Is Cooper’s Craft Having An Identity Crisis?

The kind people at Brown-Forman recently introduced me to Coopers’ Craft. They invited a small number of whiskey writers to Louisville to hear the story of their brand, tour their cooperage (Brown-Forman is the only brand that owns their cooperage and makes their barrels).


Pointing out that the barrel is as essential an ingredient in bourbon as the mash and distillate itself, Brown-Forman aimed to release a whiskey that highlights their control of the entire bourbon distilling process, from barrel to bottle.

A cooperage is about so much more than shaping wood into barrels; it is a massive production that centers on a very old craft, done with such precision to enable distillers to store liquid distillate in a wooden vessel. These barrels must be perfect. Otherwise, the angels will get more than their fair share. The Brown-Forman Cooperage is not open to the public, but it is an amazing place. The coopers are true craftsman and making a barrel is grueling work, but it does lend a hand in making some fine whiskey. Overall, it was a wonderful experience, and I especially enjoyed our cooking workshop, hosted by Cooking at the Cottage (a full-service cooking demo and teaching kitchen in Louisville) where I learned a delicious new cocktail.

But first, let’s take a closer into the whiskey itself.

As the newest addition to the Brown-Forman bourbon lineup – one that is dominated by their premium Woodford Reserve and its various iterations – Coopers’ Craft has a lot to live up to. Perceiving an opening in the market for lower proof and more “introductory” bourbons, and wanting to raise awareness of and pay homage to their very own cooperage, Brown-Forman created Coopers’ Craft. Due to its low proof, it is being positioned as a more “sessionable” bourbon, one that can be enjoyed with mixers, with friends, especially in the summer. While there is nothing wrong with enjoying a batch of bourbon and lemonade, Coopers’ price point, in my view, exceeds the means of its target demographic and use, particularly for newer bourbon drinkers just dipping their toes in bourbon-filled waters.

It seems Coopers’ finds itself in a bit of an identity crisis: on one hand, it serves to tell the story of and pay respect to the coopers (a craft a many don’t know exists or even that they bear this name), which is a compelling narrative for a bourbon, while on the other hand it has a fairly straightforward flavor profile (with your usual notes of vanilla, oak, and char, and with no perceptible burn at 82.2 proof), all for a slightly higher price point. Raising a barrel is hard, labor-intensive work; I would see a barrel proof bourbon being the more appropriate way to represent the work of the coopers, rather than a whiskey with a much lighter touch.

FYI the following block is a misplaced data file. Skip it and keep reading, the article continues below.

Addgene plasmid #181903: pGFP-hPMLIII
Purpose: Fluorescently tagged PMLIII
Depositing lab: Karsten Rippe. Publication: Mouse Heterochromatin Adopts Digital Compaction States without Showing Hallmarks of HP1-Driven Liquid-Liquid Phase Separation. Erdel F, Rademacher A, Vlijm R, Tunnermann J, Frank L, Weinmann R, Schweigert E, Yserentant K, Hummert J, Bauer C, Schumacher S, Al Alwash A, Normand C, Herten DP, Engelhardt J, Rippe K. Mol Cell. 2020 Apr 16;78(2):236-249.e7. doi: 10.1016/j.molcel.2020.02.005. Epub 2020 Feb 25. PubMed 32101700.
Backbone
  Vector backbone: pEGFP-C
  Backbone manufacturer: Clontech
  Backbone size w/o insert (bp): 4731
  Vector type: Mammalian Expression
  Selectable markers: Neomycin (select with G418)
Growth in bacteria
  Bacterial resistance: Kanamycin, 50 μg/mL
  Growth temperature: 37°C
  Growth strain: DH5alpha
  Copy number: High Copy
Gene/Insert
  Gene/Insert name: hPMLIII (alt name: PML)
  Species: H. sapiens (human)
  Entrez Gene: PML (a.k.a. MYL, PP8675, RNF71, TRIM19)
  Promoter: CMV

I think Coopers’ has a little way to go to find itself truly and where it fits best in the overall bourbon market. At a lower price, I think it could well-resonate as a bourbon to bring to the beach, to the lake, or to mix carefree. However, Coopers’ did work well in with one of my favorite cocktails: the Bloody Mary.

The Bourbon Bloody Mary has been introduced to me on a number of occasions, though I never cared for it much, as the strong bourbon flavor, the spice, and the tomato were competing too heavily for attention on the palate. Coopers’, however, has a low enough proof and mild flavor that suits a Bloody Mary well.

Chef Whitney Fontaine, the instructor at Cooking at the Cottage, introduced me to a smoky and delicious new take on the Bourbon Bloody Mary, paired with crave-worthy caramelized bacon for garnish. The smoke stems from the utilization of gochujang, a Korean chili paste I grew fond of when I lived abroad there. So make your mornings a little peppier with a bourbon-y take on this brunch drink favorite. Recipes courtesy of Chef Fontaine.



  • 6 cups tomato juice
  • ¼ cup prepared horseradish
  • 2 Tbs gochujang paste (you can find this at any Asian market, or in some groceries, or order online)
  • 3 Tbs Worcestershire sauce
  • 3 tsp celery salt
  • 1 ½ tsp white pepper
  • 3 cups bourbon (for this, I used Coopers’ Craft – if you don’t have, I suggest using a lower proof whiskey)
  • 2 Tbs Tajin Seasoning (a chili lime seasoning from Mexico, but you can leave it out if you can’t find it)
  • 2 Tbs sugar
  • 2 Tbs pickle brine (This is my addition, I like the punchiness the pickle brine brings to Bloodies. You can also freeze pickle brine and throw in a brine cube or two to slowly add the tang and saltiness to your drink.)
  • 2 oz pasteurized egg whites (optional)


  1. Mix first 6 ingredients together and chill overnight.
  2. Mix the Tajin and sugar together in a shallow dish. Dip glass rims in egg whites (or water works, too) and the Tajin mixture. Set aside.
  3. When ready to serve, mix bourbon and Bloody Mary mix and pour into glasses.
  4. Garnish and serve. I use caramelized bacon (recipe below), olives, pickle spears, and lime wedges. But this is your drink:

This version of the recipe  makes 6 cups.

Disclaimer: Cooper’s Craft provided Bourbon & Banter will travel, lodging and access to their cooperage and behind the scenes at Cooper’s Craft bourbon. We appreciate their generosity and willingness to allow us to learn more about their operation and their whiskey with no strings attached. Thank you.